Whether it’s keeping track of groceries, coordinating the kids’ schedules or helping children cope with schoolwork and relationships, mothers traditionally do a lot of work that’s often unseen and can feel unappreciated.
Moms have been calling out the push-pull of work that's necessary but unappreciated and exhausting for decades. But now, researchers are calling the cognitive load of the mental and emotional labor put into running a household “invisible labor.” And it may be taking a toll on everyone in the household.
It seems that men now are more committed to creating an equal division of labor. More than ever, many men are helping with a variety of household tasks, whether that’s meal preparation, carpooling or being present for children.
- 2April 5, 2018
Researchers at Oklahoma State University and Arizona State University looked at the impact of invisible labor on 393 women across the United States.
All of the women included in the study were in relationships and had children under the age of 18 in their homes. Sixty-five percent of them worked outside of the home. The study had questions about the mothers’ sex lives, friendships, feelings of being overwhelmed with the parental role and more.
At least 70 percent of mothers felt more responsible for routine household tasks, being mindful of children’s emotional needs and coordinating children’s schedules.
So, how do these dynamics impact a mother’s life? And what do they mean for the long term?
ABC News spoke with Lucia Ciciolla, Ph.D., who co-authored the paper with Suniya Luthar, Ph.D., a Foundation Professor of psychology at Arizona State University.
“We wanted to see how much behind the scenes management was being done,” Ciciolla, an assistant professor of psychology at Oklahoma State University, said. “And whether this might affect mothers’ well-being.”
The study found that managing the psychological needs of children was linked to women feeling less satisfied with their partners and in general. Women also reported greater feelings of emptiness and being overwhelmed with the role of being a parent when they felt that they alone were carrying the bulk of managing children's well-being and the household.
“We were surprised to find that a large percentage of the women, 50 to 78 percent, felt that they alone were carrying the responsibility for children’s well-being, whether that was managing their emotional needs or coordinating with their teachers,” Dr. Ciciolla noted.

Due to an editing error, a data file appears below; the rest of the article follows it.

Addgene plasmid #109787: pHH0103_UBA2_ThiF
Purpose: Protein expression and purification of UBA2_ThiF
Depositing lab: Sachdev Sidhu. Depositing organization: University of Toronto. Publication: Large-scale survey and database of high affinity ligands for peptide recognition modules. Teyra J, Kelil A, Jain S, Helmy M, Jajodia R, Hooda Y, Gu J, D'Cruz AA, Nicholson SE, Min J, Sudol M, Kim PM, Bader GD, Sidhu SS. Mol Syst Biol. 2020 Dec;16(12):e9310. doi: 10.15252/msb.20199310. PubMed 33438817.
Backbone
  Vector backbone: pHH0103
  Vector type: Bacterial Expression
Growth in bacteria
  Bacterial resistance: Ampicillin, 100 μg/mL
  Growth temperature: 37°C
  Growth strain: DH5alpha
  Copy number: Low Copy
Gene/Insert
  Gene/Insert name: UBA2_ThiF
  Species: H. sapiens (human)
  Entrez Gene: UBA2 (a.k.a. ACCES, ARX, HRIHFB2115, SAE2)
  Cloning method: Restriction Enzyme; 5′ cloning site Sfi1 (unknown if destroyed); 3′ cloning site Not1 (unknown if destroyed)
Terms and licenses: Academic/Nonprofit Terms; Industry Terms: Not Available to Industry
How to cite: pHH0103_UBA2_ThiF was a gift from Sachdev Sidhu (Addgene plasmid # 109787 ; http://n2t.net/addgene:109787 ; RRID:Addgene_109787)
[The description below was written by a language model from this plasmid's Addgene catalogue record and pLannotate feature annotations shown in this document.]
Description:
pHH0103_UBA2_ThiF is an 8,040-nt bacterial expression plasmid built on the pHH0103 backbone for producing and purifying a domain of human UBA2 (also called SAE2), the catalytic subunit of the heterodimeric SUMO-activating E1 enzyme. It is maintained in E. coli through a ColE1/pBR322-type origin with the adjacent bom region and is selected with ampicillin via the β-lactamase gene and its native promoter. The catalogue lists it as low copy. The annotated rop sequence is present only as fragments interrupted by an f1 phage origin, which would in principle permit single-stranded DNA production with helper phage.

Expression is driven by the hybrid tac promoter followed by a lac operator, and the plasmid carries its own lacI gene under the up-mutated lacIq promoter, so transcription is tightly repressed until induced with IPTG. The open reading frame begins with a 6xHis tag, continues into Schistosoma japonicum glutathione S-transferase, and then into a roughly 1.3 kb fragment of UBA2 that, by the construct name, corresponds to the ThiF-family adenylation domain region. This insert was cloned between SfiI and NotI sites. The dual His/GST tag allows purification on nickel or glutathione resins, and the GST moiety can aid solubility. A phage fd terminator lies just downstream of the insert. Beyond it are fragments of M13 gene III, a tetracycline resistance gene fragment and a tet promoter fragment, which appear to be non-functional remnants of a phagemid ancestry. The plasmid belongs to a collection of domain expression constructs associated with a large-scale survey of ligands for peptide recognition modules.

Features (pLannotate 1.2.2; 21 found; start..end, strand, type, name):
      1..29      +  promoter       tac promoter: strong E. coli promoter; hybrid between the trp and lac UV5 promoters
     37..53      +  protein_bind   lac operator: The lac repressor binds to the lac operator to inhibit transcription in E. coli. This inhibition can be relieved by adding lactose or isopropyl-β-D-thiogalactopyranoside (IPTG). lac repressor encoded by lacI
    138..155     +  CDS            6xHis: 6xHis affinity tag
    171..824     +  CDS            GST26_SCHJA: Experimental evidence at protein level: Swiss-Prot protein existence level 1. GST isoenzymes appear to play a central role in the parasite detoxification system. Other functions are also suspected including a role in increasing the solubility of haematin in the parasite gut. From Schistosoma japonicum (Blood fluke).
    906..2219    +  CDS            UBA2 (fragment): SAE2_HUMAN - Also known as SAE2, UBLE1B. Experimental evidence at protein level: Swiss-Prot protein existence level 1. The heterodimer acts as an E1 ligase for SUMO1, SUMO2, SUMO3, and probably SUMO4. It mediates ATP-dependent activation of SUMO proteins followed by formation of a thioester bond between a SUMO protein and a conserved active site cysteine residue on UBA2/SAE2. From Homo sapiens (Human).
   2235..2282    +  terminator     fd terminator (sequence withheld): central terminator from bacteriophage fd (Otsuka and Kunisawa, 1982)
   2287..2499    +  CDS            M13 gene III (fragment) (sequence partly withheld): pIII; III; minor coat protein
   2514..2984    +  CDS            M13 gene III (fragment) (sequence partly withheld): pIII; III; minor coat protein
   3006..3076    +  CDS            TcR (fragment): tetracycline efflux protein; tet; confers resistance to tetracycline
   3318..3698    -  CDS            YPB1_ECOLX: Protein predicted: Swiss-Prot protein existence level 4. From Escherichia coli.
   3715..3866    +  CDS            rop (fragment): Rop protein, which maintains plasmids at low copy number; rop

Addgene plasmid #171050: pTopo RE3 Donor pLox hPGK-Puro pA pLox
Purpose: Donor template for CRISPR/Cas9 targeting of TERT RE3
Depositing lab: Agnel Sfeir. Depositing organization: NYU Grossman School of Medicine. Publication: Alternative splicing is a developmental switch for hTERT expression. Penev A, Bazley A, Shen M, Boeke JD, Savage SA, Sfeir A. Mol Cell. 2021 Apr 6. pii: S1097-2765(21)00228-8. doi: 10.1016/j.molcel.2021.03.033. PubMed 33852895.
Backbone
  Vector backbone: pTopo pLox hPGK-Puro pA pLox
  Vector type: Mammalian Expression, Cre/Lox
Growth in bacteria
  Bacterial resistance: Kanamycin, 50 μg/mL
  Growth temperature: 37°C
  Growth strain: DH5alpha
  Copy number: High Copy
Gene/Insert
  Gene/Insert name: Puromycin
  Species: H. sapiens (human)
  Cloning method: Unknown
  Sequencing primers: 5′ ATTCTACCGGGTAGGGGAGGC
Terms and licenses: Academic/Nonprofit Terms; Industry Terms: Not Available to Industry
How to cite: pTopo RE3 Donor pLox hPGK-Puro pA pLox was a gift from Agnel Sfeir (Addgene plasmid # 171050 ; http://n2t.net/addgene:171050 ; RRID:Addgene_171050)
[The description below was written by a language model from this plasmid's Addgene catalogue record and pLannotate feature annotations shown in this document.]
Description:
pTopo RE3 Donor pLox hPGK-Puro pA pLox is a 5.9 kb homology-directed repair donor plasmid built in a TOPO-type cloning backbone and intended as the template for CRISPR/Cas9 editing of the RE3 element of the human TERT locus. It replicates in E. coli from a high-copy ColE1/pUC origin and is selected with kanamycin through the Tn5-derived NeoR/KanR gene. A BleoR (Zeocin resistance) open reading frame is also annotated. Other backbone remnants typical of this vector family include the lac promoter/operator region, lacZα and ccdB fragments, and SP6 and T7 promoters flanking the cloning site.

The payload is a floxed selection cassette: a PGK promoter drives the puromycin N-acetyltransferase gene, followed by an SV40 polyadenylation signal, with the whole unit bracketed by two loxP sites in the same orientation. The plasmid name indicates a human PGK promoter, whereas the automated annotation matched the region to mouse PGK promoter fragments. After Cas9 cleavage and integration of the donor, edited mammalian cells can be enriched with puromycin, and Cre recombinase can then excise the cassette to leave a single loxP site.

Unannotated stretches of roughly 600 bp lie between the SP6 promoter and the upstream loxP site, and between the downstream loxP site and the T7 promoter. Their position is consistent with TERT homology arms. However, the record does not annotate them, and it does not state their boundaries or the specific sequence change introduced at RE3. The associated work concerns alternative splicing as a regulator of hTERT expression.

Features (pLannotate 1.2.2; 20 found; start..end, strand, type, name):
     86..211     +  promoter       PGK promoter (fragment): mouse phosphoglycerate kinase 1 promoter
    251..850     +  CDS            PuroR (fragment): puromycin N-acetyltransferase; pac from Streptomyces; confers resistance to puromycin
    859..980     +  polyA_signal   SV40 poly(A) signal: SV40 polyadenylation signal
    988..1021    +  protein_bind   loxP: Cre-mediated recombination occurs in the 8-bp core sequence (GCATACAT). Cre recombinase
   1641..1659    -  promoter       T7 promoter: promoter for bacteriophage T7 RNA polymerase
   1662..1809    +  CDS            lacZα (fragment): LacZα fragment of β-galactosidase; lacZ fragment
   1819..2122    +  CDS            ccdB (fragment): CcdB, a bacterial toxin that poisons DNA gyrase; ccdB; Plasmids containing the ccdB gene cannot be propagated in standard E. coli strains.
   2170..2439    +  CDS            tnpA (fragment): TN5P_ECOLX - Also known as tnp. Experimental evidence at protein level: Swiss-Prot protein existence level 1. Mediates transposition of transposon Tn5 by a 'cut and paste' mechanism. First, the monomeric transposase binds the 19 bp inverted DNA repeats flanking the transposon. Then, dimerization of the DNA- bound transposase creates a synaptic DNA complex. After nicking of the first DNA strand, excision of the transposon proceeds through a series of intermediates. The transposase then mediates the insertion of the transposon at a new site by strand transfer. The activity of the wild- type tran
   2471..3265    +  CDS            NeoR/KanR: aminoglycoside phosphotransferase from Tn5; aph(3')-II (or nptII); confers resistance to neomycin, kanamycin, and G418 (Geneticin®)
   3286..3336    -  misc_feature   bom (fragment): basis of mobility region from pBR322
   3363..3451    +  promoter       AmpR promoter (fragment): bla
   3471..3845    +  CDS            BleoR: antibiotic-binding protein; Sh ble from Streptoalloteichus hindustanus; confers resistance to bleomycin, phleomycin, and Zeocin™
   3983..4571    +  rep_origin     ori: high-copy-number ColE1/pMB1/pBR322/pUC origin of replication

When it came to tasks that mothers felt they shared equally with their partners, two stood out: responsibility for financial planning and instilling values in children.
Even with societal changes occurring with regard to gender roles, research shows that women continue to do a majority of household work. Couples with children have been identified as having the biggest differences in sharing household work between partners.
When women take on a higher burden of household work, it impacts multiple parts of their lives. This highlights that there's still a ways to go and women need more support.
“Our findings speak to how important it is for men and women alike to recognize and consider invisible labor in the discussion of the division of household labor more broadly,” Ciciolla said. “We encourage people to really think about how invisible labor and the mental gymnastics that go with it can be taxing on mental and emotional resources. Recognizing the reality that mothers are disproportionately carrying this burden might help us understand why many moms are feeling burned out. Recognizing this allows steps to be taken within a marriage or within a household to address inequalities. When a family is aware of the true distribution of labor in the household, they can make more informed decisions about how to ease that burden across parents and other family members.”
Being mindful of a household’s dynamics may be the key to making sure things continue to change in the right direction.
Dr. Saumya Dave is a resident physician in psychiatry in New York City and a member of the ABC News Medical Unit.